US Representative Ayanna Pressley is adding to the progressive outcry over a new policy that bars consultants from working with congressional primary challengers if they want to do business with the Democratic campaign arm.
Pressley, who vaulted into Congress by upsetting 20-year incumbent Michael Capuano, said Saturday that the policy could have a “chilling effect” on potential candidates — especially women and people of color.
Under recently unveiled standards, the Democratic Congressional Campaign Committee said it will not do any business with, “nor recommend to any of its targeted campaigns,” any consultant who works with a primary challenger to a House Democratic Caucus member.
The policy, according to the DCCC, is aimed at helping keep the party’s newly won majority in the House, which “includes supporting and protecting incumbents.”
But it’s quickly drawn heated criticism, especially from progressives who pressed DCCC chair Cheri Bustos last week to reverse it. Pressley has traded text messages with Bustos, according to her aides. But she lamented Saturday that her and others’ concerns “haven’t been received by those calling the shots at the DCCC.”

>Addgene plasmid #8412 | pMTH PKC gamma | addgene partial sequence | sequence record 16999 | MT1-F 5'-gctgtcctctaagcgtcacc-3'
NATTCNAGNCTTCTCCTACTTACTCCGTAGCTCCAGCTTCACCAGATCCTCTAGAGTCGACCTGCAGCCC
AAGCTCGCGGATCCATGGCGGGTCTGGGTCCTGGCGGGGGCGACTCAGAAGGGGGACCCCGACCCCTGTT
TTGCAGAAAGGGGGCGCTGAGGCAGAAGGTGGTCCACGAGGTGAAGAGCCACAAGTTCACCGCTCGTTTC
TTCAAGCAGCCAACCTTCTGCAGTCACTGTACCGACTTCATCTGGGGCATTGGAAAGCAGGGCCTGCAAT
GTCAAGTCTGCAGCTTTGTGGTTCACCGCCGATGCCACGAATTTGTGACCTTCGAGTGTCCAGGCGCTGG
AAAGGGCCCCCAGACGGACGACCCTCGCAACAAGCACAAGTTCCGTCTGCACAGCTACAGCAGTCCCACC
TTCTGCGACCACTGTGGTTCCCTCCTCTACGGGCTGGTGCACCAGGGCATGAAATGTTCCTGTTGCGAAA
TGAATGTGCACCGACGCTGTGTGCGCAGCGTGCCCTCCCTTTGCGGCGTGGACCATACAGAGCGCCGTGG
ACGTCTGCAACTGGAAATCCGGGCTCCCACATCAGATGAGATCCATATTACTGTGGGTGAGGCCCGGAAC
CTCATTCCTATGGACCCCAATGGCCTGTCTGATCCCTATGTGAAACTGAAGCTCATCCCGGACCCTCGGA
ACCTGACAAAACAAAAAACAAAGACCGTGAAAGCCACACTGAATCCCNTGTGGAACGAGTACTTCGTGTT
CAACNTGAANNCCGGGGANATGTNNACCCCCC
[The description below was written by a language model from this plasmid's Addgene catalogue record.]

The party, Pressley said, should not be “creating litmus tests or roadblocks that have a chilling effect on new candidates.”
“If the DCCC enacts this policy to blacklist vendors who work with challengers, we risk undermining an entire universe of potential candidates and vendors — especially women and people of color — whose ideas, energy, and innovation need a place in our party,” Pressley said in a statement.
Pressley pointed to her own victory in the 2018 election and the help she got from people who “were told not to come anywhere near my campaign” — a nod to the effect the policy could have on similar challenges in the future.
“Without their willingness to go against the status quo, it’s very possible that I wouldn’t be in Congress,” she said of her supporters.
“I believe fiercely in the potential of our party, but we cannot credibly lay claim to prioritizing diversity and inclusion when institutions like the DCCC implement policies that threaten to silence new voices and historically marginalized communities,” Pressley said.
Whether the growing consternation forces the DCCC to reverse course is unclear. The committee has so far shown little indication that it intends to strike down the policy after announcing it earlier this month, and Bustos, an Illinois representative, rose to her position, in part, by championing “a new emphasis on incumbent protection.”
Pressley’s comments echo those of other Democrats, including Representative Ro Khanna of California, who slammed it as a “terrible” idea that’s out of touch with voters. He wrote on Twitter that candidates like himself, Pressley, and others “may not have made it to Congress if the DCCC had these blackballing rules in place” when they ran.
“We need to fight until the DCCC reverses it’s [sic] policy to stifle a competition of ideas and have an unfair restraint of trade,” he wrote in another post, which was retweeted by Representative Alexandria Ocasio-Cortez of New York, who, like Pressley, upset a longtime incumbent last year to win her seat.
Matt Stout can be reached at firstname.lastname@example.org.